Wednesday marked the grand opening of the the Lesbian Gay Bisexual Transgender Queer Center of Durham, the first center of its kind in the city.

Wednesday’s Ribbon Cutting Ceremony featured a keynote speech by Mandy Carter, a nationally recognized LGBTQ activist and co-founder of the National Black Justice Coalition and Southerners on New Ground, an advocacy group for immigrants, the working class, people of color and LGBTQ communities. The center aims to target needs specific to the LGBTQ community and provides information and a means to connect with a greater pool of sexually and gender diverse individuals.

“I think the whole point of the center is to take care of one another. Places like this give us those opportunities to be more visible together, as a community, and therefore be stronger as a community,” said Barbara Lau, director of the Pauli Murray Project, which aims to honor civil rights activist Pauli Murray through activism on race, class and sexual and gender diversity issues.

Tyler Nelson, president of Blue Devils United, an LGBTQ student advocacy group, noted that Durham already has an established LGBTQ community, but often the main community hubs are bars such as The Pinhook and The Bar. Lau added that the new LGBTQ center aims to allow members of the LGBTQ community to connect without necessarily going to bars—especially for the under-21 LGBTQ members, those suffering from substance abuse or simply those looking for a more diverse exposure to the community. She explained that until this point, the nearest physical LGBTQ center was in Raleigh and so what began as an effort by the Raleigh Center to address these needs in Durham ultimately developed into an independent center.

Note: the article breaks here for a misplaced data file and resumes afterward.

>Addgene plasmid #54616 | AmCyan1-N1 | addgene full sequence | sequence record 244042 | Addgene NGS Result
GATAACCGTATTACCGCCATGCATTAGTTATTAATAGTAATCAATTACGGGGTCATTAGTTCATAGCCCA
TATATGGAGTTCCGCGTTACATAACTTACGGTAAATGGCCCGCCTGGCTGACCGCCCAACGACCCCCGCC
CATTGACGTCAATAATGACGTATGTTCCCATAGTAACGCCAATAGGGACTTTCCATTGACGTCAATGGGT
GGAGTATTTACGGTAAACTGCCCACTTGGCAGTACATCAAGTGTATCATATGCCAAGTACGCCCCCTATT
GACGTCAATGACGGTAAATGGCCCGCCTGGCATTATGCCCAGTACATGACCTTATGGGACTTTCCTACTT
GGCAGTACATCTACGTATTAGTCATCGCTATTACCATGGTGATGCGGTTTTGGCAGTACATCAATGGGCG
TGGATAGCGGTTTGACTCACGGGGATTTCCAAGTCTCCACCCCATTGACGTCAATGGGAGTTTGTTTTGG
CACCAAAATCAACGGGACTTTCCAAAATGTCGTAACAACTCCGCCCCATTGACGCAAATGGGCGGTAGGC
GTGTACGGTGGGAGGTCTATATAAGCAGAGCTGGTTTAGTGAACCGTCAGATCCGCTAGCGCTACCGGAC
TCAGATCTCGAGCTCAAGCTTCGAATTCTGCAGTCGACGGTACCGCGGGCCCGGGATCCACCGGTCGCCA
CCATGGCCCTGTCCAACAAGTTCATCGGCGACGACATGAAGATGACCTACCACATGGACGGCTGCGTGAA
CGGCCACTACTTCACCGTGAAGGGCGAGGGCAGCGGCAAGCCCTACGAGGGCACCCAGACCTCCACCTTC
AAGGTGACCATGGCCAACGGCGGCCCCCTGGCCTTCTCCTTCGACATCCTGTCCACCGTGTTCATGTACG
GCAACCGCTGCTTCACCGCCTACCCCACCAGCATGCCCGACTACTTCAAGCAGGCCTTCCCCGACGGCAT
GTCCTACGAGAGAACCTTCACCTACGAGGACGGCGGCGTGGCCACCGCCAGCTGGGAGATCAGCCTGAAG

Lau noted that the center aims to provide resources to a community which has historically lacked support systems.

“Youth LGBTQ homelessness is a serious issue in Durham. There aren’t really a lot of resources for the LGBTQ youth who happen to be homeless or who find themselves in difficult situations,” Lau said. “The statistics tell us that almost 40 percent of homeless youth are LGBTQ, so it’s a particularly important resource that needs to be available.”

The center’s website includes a community feedback survey in an effort to gather information to improve its programming, which currently includes a referral list for LGBTQ-friendly community services, a library of LGBTQ materials and a calendar of events for members of the LGBTQ community.

Nelson noted that though Duke has a variety of resources to address LGBTQ needs through the Center for Sexual and Gender Diversity, the inauguration of a center in the wider Durham community still offers incredible potential to expand the pre-existing network to a more diverse group of individuals.

“I think this will be really interesting and strategic to see how Duke partners with the center, because often Duke finds itself very insulated from Durham,” Nelson said. “But I think that a partnership between the LGBTQ center in Durham and Duke’s Center for Sexual and Gender Diversity could be very beneficial in widening the scope of how we perceive the LGBTQ community here at Duke.”

Today the CSGD is sponsoring the National Coming-Out Day celebration at 11 a.m. in the Bryan Center Plaza, which will include free shirts, food and music.